Participation and democratic citizenship – teaching and learning in the knowledge society – shaping and acting in lifecourses

Participation and democratic citizenship

Participation is understood as a bottom-up and top-down process of sharing, involvement, and co-determination in all areas of society and is thus directly connected with the emancipation of the members of a society. Education presupposes a pedagogy of participation which encourages learners to develop the competences necessary for empowering them to democratically take part in concrete situations and contexts. In this light, educational research on participation plays an active role in analysing and counteracting social inequalities and their negative effects on participatory opportunities. At the same time it is crucial to study and further develop the social and political structures and procedures that support such opportunities.

Teaching and learning in the knowledge society

In this context, the focus is on the search for and analysis of innovative approaches to teaching and learning as concerns the development and employment of knowledge and competences during one’s entire lifecourse against the background of contemporary social transformation processes. In this respect, primary significance is inhered in, on the one hand, the learning continuum comprising formal, non-formal and informal learning, and, on the other hand, the spectrum of explicit and implicit knowledge dynamics. What counts as knowledge nowadays? How is this construct socially and culturally shaped and which actors contribute to its form? How are contemporary teaching-learning relationships organized? Which competency concepts – also those which are ideologically charged – do pedagogues work with in theory and practice today? What relevance, meaning, and effects do different educational settings have with regard to the conveyance and acquisition of knowledge and competences?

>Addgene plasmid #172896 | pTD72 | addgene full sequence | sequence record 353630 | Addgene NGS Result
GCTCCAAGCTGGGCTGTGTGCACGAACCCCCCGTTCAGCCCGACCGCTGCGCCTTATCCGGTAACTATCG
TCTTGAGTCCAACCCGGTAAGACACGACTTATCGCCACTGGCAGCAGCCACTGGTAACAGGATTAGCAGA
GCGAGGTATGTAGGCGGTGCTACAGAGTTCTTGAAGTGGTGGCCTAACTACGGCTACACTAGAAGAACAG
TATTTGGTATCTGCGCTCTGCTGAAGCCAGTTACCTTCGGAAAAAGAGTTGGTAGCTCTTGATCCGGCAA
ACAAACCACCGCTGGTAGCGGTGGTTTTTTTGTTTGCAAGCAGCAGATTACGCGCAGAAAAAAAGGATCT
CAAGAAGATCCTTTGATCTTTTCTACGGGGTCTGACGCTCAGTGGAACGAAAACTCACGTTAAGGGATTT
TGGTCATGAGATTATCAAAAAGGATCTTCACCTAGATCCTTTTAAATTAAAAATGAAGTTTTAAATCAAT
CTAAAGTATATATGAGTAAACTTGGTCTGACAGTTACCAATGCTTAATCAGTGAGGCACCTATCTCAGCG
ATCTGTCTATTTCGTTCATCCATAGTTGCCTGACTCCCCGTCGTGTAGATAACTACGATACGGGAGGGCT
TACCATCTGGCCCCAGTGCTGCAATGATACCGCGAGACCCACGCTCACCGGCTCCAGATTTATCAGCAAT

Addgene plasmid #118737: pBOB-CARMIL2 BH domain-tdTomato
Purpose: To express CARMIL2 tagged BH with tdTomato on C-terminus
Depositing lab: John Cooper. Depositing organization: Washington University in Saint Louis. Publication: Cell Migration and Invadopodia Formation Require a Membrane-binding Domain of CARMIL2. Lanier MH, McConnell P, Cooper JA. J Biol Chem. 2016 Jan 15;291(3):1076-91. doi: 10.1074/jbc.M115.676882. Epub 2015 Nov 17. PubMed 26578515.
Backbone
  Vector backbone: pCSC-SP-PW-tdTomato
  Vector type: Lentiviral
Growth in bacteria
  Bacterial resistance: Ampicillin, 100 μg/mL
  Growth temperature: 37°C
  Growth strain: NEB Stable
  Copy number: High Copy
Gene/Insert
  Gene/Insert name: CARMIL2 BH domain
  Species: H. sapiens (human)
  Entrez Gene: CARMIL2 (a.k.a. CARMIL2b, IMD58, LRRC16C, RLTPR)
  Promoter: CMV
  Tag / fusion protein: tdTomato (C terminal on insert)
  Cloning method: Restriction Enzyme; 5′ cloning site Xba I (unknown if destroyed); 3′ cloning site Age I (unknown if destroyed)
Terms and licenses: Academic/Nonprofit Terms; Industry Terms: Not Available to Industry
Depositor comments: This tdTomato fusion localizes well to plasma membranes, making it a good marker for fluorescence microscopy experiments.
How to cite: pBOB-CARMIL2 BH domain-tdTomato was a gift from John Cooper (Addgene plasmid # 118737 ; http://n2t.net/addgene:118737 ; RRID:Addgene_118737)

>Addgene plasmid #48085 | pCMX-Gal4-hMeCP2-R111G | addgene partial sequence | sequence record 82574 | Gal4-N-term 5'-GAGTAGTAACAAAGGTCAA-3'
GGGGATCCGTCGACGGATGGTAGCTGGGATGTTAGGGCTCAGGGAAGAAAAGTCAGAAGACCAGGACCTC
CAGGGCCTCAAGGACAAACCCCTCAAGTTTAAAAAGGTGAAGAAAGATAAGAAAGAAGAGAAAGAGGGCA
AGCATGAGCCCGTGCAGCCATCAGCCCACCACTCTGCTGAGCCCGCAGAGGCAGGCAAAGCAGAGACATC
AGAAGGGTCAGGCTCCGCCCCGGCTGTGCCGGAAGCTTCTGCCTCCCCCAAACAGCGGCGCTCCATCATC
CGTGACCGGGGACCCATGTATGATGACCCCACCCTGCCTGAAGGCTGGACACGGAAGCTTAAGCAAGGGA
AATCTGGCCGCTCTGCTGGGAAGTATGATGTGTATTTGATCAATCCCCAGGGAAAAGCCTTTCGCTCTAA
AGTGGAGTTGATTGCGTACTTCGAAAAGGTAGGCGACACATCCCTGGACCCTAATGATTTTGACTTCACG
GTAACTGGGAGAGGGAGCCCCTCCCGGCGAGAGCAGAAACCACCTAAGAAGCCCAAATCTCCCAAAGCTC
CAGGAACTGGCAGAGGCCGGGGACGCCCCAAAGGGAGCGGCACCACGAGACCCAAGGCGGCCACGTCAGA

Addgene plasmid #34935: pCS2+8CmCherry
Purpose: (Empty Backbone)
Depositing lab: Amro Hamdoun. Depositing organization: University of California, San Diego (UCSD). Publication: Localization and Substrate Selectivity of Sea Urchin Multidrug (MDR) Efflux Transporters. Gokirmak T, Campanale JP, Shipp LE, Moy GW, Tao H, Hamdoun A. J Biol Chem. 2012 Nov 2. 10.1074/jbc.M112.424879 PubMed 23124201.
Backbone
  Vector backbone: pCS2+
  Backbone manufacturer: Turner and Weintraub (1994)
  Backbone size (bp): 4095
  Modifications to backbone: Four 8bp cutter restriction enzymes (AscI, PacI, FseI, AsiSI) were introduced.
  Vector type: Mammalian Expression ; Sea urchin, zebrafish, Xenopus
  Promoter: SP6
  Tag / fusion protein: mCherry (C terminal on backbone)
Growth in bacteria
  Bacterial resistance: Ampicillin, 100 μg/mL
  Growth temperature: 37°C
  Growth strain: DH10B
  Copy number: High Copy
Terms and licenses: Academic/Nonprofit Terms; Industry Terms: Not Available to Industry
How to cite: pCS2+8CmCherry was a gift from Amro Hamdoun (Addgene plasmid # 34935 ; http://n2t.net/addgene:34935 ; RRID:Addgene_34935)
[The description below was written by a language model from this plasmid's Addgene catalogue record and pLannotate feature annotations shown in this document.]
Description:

Shaping and acting in lifecourses

The structural differentiation of the social lifecourse as well as individualisation, pluralisation and liquefaction of lifecourses are deemed to be the main characteristics of the so called “second modernity”. From an educational perspective, it is explored how it becomes possible or even impossible for people – under the conditions that apply to them and in different phases or circumstances of their life – to autonomously design their life and successfully cope with risks in the tension field between structures and scopes of action. There are at least two aspects that are structurally connected with the process of shaping one’s life. For one, there is the internationalization of education and qualification systems, including their contents, requirement profiles, and economic, social, and cultural challenges. Moreover, there are the concomitants and consequences of the changing relationships between the (social) state and its citizens.